Osteopathy’s aim is to positively affect the body’s nervous, circulatory and lymphatic systems. Rather than focus purely on the site of the discomfort, osteopaths look at the entire body to identify where the pain originated. General treatment of soft tissue involves a range of hands-on techniques: stretching, gentle pressure, massage and resistance, and mobilisation of specific joints and soft tissues. Benefits from osteopathic treatment include improvement in body mobility and structural stability, and enabling the circulatory, nervous and lymphatic systems to function better. In 2016, research conducted by the American Osteopathic Association showed osteopathic manipulative treatment reduced pain and improved function in patients suffering from chronic, non-specific low-back pain. Patients who reported the worst pain and higher degrees of disability received the most benefit.
Statutory registration through AHPRA is mandatory for osteopaths in Australia. “Osteopaths in Australia complete four to five years of university training, consisting of a double Bachelor or a dual Bachelor and Masters qualification at an accredited university,” says Antony Nicholas, CEO, Osteopathy Australia (http://www.osteopathy.org.au). “Prospective students need to consider whether you genuinely enjoy working closely with people,” says the Academic Team at Victoria University. “Osteopathy involves a relationship between you and the patient as you work together to achieve their goals for functional improvement and quality of life.” Sandra Grace, Associate Professor at Southern Cross University adds, “Consider whether you’ll enjoy working as a clinician in primary care. Increasingly osteopaths work in multidisciplinary health teams and take on responsibility for ensuring their patients receive the most appropriate care, including referral to another health professional.”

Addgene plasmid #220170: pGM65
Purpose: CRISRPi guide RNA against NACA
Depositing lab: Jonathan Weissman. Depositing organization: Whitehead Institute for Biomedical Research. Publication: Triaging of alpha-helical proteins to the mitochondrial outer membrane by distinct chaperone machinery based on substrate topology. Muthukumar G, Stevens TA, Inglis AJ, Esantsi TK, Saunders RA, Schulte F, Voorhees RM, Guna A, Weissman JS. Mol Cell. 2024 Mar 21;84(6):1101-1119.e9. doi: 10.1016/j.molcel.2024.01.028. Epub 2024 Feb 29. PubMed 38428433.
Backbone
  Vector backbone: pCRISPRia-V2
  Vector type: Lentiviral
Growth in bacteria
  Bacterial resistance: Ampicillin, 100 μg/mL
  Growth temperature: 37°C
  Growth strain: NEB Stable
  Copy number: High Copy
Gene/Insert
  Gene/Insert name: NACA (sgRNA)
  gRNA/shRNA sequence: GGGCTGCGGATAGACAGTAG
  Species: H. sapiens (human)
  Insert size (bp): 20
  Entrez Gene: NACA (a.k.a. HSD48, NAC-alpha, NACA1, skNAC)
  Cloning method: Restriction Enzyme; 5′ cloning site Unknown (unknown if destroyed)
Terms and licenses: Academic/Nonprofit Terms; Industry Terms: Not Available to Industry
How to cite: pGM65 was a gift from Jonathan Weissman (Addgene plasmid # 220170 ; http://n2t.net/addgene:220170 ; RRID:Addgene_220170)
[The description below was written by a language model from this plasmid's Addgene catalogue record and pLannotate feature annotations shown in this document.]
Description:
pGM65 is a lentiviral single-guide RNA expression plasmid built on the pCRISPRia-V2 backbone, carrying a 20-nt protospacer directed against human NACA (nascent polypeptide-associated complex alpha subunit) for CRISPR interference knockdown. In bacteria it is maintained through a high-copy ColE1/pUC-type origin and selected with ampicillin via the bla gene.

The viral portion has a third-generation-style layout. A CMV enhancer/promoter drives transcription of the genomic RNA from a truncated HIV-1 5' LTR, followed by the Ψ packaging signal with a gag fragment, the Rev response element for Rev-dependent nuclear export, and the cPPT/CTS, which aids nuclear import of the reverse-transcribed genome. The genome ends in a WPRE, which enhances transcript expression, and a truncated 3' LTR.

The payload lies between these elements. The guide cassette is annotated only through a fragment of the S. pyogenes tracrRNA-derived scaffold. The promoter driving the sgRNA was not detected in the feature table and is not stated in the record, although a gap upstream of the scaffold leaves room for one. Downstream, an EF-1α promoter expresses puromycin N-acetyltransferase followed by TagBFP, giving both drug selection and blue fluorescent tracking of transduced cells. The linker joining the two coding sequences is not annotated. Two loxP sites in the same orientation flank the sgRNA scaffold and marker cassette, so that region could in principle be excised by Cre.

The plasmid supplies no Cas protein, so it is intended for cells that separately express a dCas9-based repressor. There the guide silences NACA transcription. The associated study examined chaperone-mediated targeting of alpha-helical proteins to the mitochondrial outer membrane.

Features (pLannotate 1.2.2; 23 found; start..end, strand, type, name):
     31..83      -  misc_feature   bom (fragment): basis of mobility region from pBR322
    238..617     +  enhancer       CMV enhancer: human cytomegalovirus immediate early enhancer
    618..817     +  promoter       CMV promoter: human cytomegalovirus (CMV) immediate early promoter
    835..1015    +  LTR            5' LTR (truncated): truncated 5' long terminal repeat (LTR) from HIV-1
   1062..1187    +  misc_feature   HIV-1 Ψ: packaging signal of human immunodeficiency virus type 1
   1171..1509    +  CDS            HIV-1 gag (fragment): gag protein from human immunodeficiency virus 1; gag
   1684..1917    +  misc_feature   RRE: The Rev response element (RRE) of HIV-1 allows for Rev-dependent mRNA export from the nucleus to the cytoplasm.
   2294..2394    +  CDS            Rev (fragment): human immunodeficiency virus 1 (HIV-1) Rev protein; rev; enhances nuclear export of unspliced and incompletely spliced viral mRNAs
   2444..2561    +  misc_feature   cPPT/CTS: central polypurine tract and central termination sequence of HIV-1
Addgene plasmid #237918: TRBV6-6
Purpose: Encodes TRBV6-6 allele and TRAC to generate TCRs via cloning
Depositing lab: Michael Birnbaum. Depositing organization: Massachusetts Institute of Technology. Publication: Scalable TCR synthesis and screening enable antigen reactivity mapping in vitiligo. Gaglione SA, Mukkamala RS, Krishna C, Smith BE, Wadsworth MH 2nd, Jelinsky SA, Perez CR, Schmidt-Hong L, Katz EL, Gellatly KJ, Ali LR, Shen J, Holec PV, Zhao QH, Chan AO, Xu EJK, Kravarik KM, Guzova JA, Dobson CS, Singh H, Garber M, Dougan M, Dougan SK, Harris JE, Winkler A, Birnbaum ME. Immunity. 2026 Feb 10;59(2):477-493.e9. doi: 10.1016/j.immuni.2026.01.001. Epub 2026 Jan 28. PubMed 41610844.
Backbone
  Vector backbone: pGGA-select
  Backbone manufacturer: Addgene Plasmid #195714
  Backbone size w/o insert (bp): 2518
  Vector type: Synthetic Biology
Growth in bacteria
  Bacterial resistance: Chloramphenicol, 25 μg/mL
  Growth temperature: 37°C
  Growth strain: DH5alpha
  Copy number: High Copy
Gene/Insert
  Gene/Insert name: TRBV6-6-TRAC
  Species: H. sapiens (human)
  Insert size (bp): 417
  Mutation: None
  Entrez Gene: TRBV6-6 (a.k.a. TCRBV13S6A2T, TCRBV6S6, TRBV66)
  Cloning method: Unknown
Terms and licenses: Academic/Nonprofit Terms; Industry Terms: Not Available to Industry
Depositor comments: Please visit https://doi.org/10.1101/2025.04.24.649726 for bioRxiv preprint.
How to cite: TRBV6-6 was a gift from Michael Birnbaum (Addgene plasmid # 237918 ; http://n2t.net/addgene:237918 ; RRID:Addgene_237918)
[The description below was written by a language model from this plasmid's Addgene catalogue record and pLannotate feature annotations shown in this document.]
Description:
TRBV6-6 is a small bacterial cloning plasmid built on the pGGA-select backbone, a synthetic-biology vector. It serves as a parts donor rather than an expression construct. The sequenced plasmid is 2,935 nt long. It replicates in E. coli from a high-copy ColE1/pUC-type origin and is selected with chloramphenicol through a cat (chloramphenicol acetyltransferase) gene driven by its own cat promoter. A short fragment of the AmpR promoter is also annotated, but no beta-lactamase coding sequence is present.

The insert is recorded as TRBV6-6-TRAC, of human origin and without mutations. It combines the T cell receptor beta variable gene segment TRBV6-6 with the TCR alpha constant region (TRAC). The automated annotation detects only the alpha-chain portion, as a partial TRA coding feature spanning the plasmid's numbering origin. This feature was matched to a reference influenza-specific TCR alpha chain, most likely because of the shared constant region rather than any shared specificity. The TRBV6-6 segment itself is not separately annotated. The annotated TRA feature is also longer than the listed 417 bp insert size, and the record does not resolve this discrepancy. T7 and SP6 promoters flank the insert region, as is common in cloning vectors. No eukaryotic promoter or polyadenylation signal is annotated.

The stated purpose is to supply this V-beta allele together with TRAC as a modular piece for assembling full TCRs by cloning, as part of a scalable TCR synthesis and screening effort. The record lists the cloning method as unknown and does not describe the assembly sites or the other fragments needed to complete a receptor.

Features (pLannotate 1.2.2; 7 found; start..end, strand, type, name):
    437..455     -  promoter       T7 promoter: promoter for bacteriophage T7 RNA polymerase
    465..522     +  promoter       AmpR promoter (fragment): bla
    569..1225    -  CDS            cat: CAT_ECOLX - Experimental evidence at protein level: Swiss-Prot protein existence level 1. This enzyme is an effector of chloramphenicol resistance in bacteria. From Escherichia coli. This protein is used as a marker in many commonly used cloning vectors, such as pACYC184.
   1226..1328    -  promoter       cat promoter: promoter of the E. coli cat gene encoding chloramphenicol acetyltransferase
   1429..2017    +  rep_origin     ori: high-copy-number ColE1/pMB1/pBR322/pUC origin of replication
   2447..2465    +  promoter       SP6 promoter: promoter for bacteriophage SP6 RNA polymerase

“In general students may have issues with time management and maintaining a work-life balance,” says the VU team. “We encourage new students to attend our free study-skills and time-management workshops, and get involved in professional workshops and seminars run by the Student Osteopathic Medicine Association.” Grace adds, “The basic sciences taught during the undergraduate years can be challenging for some students because they can seem disconnected from clinical practice. To overcome this, many subjects are now taught by clinicians, who provide examples from practice to illustrate the importance of a sound knowledge of basic sciences. Practice life requires many skills beyond the technical and practical skills associated with osteopathy. Our curriculum designers incorporate opportunities to develop such skills as practice management, competent use of digital health technologies, and cultivating a caring, person-centred disposition.
“Qualities that make a good osteopath include outstanding interpersonal, communication and critical-thinking skills, adaptability and a willingness to learn and grow,” say the VU team. “Of course, not every person is born with these traits and we provide significant, scaffolded support to enable students to develop them.” Grace adds, “Good osteopaths are patient-centred practitioners who have technical expertise, research literacy, and good practice-management and communication skills. Knowing your strengths, and knowing those of osteopathy, makes a practitioner truly able to provide patient-centred care. Inherent requirements include the capacity for manual dexterity, consistent and sustained physical and mental performance, and behavioural stability to function and adapt effectively and sensitively to a demanding role.” Nicholas adds, “We find many people pursue the profession because they’ve had a positive first-hand experience with osteopathy. Most osteopaths are passionate about fitness, sports, wellbeing, the human body, and love working with people, so the patient-centred approach and holistic nature of osteopathy is the perfect profession.”